Adults who used calcium or vitamin D supplements, or a combination of both, had no increased risk for hospitalization for ischemic heart disease, myocardial infarction or any cardiovascular event compared with those not using supplementation, according to findings published in The Journal of Bone and Mineral Research.
“Given the high incidence of osteoporotic fracture, cardiovascular side-effects of treatments used to improve bone health, such as calcium/vitamin D supplementation, could potentially have major implications for public health,” the researchers wrote. “Across the intervention and observational data there is substantial heterogeneity amongst both exposure and outcome definitions, and there is a marked dearth of evidence pertaining to men.”
Cyrus Cooper, OBE, MA, DM, FRCP, FFPH, FMedSci, director of the MRC Lifecourse Epidemiology Unit at University of Southampton, and colleagues evaluated UK Biobank data from 475,255 adults (mean age, 57 years) to determine associations between calcium and/or vitamin D supplementation and risks for ischemic heart disease and subsequent mortality.
Among participants, 10.6% of women and 2.6% of men used calcium supplements, 5.2% of women and 2.6% of men used vitamin D supplements and 3.5% of women and 0.8% of men used both. Follow-up occurred during a mean of 7 years and a maximum of 10 years.
A history of fractures was positively associated with use of calcium and vitamin D supplementation (P < .001 for both).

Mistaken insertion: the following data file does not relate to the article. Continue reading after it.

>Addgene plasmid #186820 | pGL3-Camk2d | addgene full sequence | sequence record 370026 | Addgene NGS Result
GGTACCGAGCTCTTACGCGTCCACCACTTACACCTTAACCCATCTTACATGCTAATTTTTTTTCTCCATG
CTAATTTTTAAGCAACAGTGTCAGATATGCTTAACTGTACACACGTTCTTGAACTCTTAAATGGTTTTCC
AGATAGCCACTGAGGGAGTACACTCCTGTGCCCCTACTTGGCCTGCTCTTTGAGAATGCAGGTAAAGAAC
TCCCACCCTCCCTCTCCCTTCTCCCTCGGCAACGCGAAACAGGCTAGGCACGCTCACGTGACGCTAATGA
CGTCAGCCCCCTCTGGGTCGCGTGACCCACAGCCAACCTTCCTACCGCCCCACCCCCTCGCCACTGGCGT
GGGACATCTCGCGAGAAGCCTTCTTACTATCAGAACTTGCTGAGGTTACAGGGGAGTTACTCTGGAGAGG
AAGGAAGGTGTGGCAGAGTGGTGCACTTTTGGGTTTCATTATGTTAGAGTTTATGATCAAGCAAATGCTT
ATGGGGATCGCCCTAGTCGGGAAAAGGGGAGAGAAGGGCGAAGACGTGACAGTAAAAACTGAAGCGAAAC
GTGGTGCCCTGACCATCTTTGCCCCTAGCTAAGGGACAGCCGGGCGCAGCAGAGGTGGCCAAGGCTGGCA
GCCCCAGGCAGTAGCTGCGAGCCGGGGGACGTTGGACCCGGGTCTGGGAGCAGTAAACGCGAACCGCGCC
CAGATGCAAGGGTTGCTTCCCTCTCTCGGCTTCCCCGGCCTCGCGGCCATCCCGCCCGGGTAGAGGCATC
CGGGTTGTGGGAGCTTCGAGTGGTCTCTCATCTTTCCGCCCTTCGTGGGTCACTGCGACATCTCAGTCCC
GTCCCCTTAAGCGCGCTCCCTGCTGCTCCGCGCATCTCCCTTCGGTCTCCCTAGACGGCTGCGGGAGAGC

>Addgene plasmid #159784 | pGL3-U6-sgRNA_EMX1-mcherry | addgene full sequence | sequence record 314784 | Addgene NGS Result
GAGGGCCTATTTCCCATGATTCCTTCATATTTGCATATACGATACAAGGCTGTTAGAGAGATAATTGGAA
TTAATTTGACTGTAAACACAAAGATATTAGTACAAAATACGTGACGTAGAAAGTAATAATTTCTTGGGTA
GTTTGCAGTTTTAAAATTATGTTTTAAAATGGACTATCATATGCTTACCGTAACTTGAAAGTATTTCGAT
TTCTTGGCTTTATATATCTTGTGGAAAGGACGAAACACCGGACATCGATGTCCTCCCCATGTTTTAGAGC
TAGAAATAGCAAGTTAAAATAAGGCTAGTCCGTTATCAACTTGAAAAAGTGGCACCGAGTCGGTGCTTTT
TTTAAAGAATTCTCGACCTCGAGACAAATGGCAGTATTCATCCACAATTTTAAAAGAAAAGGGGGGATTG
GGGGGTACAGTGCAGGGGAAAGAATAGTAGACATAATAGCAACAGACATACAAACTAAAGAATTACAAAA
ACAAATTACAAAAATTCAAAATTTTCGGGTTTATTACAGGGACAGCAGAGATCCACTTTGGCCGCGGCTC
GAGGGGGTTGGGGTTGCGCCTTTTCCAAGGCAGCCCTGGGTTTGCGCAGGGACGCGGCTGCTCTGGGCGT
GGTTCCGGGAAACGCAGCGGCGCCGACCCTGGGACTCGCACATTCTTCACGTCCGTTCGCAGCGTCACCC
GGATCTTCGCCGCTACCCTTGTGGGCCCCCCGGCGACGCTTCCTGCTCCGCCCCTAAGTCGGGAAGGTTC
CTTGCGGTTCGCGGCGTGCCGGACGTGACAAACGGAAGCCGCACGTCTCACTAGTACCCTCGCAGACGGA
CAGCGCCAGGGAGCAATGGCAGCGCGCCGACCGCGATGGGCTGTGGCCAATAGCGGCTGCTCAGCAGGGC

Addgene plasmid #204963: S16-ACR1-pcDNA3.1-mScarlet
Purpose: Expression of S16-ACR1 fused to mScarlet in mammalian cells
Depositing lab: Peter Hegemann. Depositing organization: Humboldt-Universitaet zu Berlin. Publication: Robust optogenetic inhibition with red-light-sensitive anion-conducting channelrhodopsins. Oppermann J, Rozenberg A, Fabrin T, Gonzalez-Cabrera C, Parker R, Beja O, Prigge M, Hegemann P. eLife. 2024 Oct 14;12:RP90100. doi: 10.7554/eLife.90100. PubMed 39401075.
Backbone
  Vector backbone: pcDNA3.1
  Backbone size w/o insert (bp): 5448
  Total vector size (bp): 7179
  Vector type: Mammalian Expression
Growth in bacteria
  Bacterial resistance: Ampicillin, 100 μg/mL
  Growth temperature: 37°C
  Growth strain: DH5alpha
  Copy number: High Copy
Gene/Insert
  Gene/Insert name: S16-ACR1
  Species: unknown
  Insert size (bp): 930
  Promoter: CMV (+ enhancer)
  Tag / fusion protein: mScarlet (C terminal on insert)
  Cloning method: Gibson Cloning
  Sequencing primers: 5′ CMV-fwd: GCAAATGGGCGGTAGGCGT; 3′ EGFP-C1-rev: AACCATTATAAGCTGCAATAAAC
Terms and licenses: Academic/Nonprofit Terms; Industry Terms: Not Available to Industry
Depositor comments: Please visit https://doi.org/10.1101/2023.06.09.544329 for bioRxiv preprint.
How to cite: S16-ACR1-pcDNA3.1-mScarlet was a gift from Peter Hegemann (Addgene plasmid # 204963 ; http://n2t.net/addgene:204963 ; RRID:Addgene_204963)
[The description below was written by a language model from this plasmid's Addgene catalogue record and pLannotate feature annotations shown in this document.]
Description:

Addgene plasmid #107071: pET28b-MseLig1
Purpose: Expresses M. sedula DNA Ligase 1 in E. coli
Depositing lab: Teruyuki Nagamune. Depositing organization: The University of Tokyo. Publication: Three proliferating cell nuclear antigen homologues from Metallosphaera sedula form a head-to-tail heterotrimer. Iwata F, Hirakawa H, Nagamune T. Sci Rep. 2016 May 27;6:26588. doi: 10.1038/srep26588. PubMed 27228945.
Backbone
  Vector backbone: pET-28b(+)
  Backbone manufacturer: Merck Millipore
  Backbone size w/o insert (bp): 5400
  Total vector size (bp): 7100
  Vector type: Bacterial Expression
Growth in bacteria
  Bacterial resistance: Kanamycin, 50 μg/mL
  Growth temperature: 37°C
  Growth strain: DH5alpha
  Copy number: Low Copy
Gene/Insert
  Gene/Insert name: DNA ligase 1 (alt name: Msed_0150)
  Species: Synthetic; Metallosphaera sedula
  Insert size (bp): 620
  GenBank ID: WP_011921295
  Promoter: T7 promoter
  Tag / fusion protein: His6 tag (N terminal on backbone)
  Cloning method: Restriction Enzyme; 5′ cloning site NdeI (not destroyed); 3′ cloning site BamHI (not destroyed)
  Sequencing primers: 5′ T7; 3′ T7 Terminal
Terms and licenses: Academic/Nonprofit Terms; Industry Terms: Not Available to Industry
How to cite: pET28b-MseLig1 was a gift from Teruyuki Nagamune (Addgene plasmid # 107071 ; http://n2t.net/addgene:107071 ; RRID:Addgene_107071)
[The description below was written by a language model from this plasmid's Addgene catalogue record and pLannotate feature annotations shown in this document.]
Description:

Overall, 7,106 men and 3,407 women were hospitalized for ischemic heart disease; 2,456 men and 929 women with MI and 8,378 men and 4,312 women with any CVD.
No associations were observed between use of calcium supplements and risk for incident hospital admission, ischemic heart disease, MI or any CV event. Similar results were observed for vitamin D supplementation and any CV admission. No associations were observed between death and calcium or vitamin D supplementation, or a combination of both.
“We have demonstrated in this large prospective population-based cohort of women and men that use of calcium and/or vitamin D supplementation was not statistically significantly associated with increased risk of hospital admission or death following ischemic or non-ischemic cardiovascular events, specifically after myocardial infarction,” the researchers wrote. “This lack of association was robust to adjustment for a range of confounders, and similar in both men and women.” – by Amber Cox
Disclosures: Cooper reports he has received consultancy, lecture fees and honoraria from Amgen, the Alliance for Better Bone Health, Eli Lilly, GlaxoSmithKline, Medtronic, Merck Sharp & Dohme, Novartis, Pfizer, Roche and Servier. Please see the study for all other authors’ relevant financial disclosures.